Top House intelligence Democrat rebukes Nunes: 'This is deeply troubling'

Rep. Adam Schiff, D-Calif., right, ranking member of the House Permanent Select Committee on Intelligence, and Chairman Devin Nunes, R-Calif.
Tom Williams | CQ Roll Call | Getty Images

The top Democrat on the House Intelligence Committee rebuked the panel's Republican chairman Wednesday, saying his actions earlier in the day cast doubts on whether the committee can independently investigate alleged Russian meddling in the 2016 election.

Rep. Devin Nunes, R-Calif., held a news conference Wednesday to announce that he had seen intelligence reports showing that U.S. intelligence officials "incidentally collected" information related to Trump transition officials during "normal" foreign surveillance activities unrelated to the investigation into Moscow's role in the election. The Republican congressman then briefed President Donald Trump on the findings, which he said came from an unidentified source. He did not detail whose communications were intercepted and said it "appears to be all legally collected foreign intelligence."

Ranking member Adam Schiff, D-Calif., slammed Nunes' conduct, saying he has still not shared the reports with the committee, making it "impossible" to evaluate the purported communications caught up in surveillance. He argued that Nunes' decision to brief Trump before the intelligence panel makes the case for an independent commission on Russia stronger.

"The chairman will need to decide whether he is the chairman of an independent investigation into conduct, which includes allegations of potential coordination between the Trump campaign and the Russians, or he is going to act as a surrogate of the White House. Because he cannot do both," Schiff told reporters at a separate news conference.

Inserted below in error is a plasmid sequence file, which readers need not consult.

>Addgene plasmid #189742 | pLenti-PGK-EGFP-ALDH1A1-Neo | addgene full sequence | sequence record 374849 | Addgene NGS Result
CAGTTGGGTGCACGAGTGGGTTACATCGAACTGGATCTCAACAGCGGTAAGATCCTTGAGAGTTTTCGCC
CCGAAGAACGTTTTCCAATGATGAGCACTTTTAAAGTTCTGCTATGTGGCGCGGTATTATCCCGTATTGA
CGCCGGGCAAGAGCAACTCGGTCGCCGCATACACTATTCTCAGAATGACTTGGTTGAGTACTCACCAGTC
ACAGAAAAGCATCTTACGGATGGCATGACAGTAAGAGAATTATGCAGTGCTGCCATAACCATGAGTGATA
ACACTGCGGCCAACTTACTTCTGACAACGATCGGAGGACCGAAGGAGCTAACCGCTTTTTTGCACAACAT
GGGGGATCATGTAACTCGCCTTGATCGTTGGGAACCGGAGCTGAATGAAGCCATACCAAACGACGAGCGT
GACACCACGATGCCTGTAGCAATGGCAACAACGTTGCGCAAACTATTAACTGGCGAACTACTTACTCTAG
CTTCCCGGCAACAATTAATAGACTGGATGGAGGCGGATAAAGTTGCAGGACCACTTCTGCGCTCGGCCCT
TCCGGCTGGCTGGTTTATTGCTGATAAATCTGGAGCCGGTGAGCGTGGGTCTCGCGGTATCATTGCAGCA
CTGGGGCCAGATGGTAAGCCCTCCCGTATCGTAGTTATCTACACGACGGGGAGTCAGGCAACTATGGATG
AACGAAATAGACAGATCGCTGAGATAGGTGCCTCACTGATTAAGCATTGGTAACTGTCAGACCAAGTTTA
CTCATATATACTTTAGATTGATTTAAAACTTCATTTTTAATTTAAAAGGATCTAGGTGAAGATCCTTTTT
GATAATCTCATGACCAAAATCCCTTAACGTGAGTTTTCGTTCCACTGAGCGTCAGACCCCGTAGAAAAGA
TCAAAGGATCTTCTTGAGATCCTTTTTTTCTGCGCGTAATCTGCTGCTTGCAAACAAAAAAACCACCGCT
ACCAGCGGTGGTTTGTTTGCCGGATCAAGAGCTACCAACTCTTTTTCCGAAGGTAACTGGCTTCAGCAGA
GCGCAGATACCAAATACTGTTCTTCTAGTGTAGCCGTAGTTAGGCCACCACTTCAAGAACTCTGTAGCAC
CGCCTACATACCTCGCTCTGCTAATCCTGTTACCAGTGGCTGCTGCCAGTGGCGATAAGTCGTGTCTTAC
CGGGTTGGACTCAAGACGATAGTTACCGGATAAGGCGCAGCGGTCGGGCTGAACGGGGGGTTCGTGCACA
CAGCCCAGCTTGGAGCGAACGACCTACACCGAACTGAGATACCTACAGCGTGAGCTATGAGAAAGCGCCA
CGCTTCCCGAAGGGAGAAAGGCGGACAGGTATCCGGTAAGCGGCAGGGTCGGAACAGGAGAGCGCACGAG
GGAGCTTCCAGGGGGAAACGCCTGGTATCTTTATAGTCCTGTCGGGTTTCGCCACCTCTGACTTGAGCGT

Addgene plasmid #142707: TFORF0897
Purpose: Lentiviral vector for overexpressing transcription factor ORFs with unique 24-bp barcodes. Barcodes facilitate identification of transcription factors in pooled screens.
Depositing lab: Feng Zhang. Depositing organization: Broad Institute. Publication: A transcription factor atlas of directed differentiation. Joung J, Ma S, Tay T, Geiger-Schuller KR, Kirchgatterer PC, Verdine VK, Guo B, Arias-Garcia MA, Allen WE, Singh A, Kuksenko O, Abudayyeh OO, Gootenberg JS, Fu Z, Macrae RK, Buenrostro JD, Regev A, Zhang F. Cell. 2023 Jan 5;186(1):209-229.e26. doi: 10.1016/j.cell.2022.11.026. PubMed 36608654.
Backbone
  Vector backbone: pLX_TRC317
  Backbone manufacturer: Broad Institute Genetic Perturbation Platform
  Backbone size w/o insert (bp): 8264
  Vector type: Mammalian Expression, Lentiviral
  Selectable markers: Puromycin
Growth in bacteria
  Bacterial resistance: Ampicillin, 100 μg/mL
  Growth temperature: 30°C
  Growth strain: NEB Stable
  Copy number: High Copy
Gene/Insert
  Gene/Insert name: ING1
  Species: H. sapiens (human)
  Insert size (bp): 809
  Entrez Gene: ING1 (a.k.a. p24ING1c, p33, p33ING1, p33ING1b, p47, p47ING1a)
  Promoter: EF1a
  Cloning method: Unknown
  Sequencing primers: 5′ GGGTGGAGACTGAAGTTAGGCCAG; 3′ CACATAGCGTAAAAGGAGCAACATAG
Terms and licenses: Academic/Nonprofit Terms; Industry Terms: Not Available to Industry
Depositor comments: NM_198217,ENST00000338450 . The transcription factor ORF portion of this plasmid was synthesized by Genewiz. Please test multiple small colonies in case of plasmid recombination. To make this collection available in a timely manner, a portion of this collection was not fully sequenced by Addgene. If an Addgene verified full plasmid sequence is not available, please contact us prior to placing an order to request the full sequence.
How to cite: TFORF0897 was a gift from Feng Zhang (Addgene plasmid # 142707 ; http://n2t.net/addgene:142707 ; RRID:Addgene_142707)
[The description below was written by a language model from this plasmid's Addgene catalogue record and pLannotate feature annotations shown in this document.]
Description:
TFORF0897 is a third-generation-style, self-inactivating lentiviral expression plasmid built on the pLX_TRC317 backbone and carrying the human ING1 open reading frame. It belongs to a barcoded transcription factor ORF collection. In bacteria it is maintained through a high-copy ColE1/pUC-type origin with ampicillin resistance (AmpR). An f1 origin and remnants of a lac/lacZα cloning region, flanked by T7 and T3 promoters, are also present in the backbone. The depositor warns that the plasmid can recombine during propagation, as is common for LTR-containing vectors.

Nunes' announcement came just two days after FBI Director James Comey confirmed that the agency is investigating alleged Russian interference in the election as part of its counterintelligence activities. That probe includes potential ties between Trump officials and Russia.

Comey and the top bipartisan members of the Senate and House intelligence committees have said they see no evidence to back Trump's explosive claim that the Obama administration wiretapped him ahead of the election. Panels in both the House and Senate are investigating Moscow's actions, and the White House asked them to include wiretapping allegations in the broader probe.

Later on Wednesday, when asked on MSNBC's "Meet the Press Daily" if he has seen direct evidence of collusion, Schiff said that there is "evidence that is not circumstantial and is very much worthy of investigation." He declined to go into specifics.

In his press briefing, Schiff contended that Nunes' remarks "throw great doubt" on the House panel's ability to conduct a proper investigation.

"This is deeply troubling along many levels," Schiff said. He stressed that if U.S. citizens' communications were picked up in "incidental" collection, then they were not targets of surveillance themselves.

Schiff later told MSNBC his confidence in Nunes has been "severely shaken" in the wake of Wednesday's events. He said the two will "have a heart-to-heart in the days to come about how we go forward."

Both Schiff and Nunes reiterated they have still seen no evidence to back Trump's tweeted wiretapping accusation. Comey said the same on behalf of himself and the Department of Justice on Monday.

Still, Trump said Wednesday he felt "somewhat" vindicated by Nunes' briefing.

Schiff said, "The wrecking ball of this allegation has just claimed another victim, which is this committee."

Nunes told reporters earlier Wednesday that "additional names" of Trump transition officials were "unmasked," or revealed improperly by the intelligence community, without saying who those people are. Nunes said the unmasking "really bothered" him.

Nunes added that the revealing of names "goes beyond" former National Security Advisor Michael Flynn. Information released about Flynn's calls with the Russian ambassador to the U.S. contributed to his resignation last month.

Schiff said in a statement Wednesday that "most of the names in the intercepted communications were in fact masked."

— CNBC's Christine Wang contributed to this report.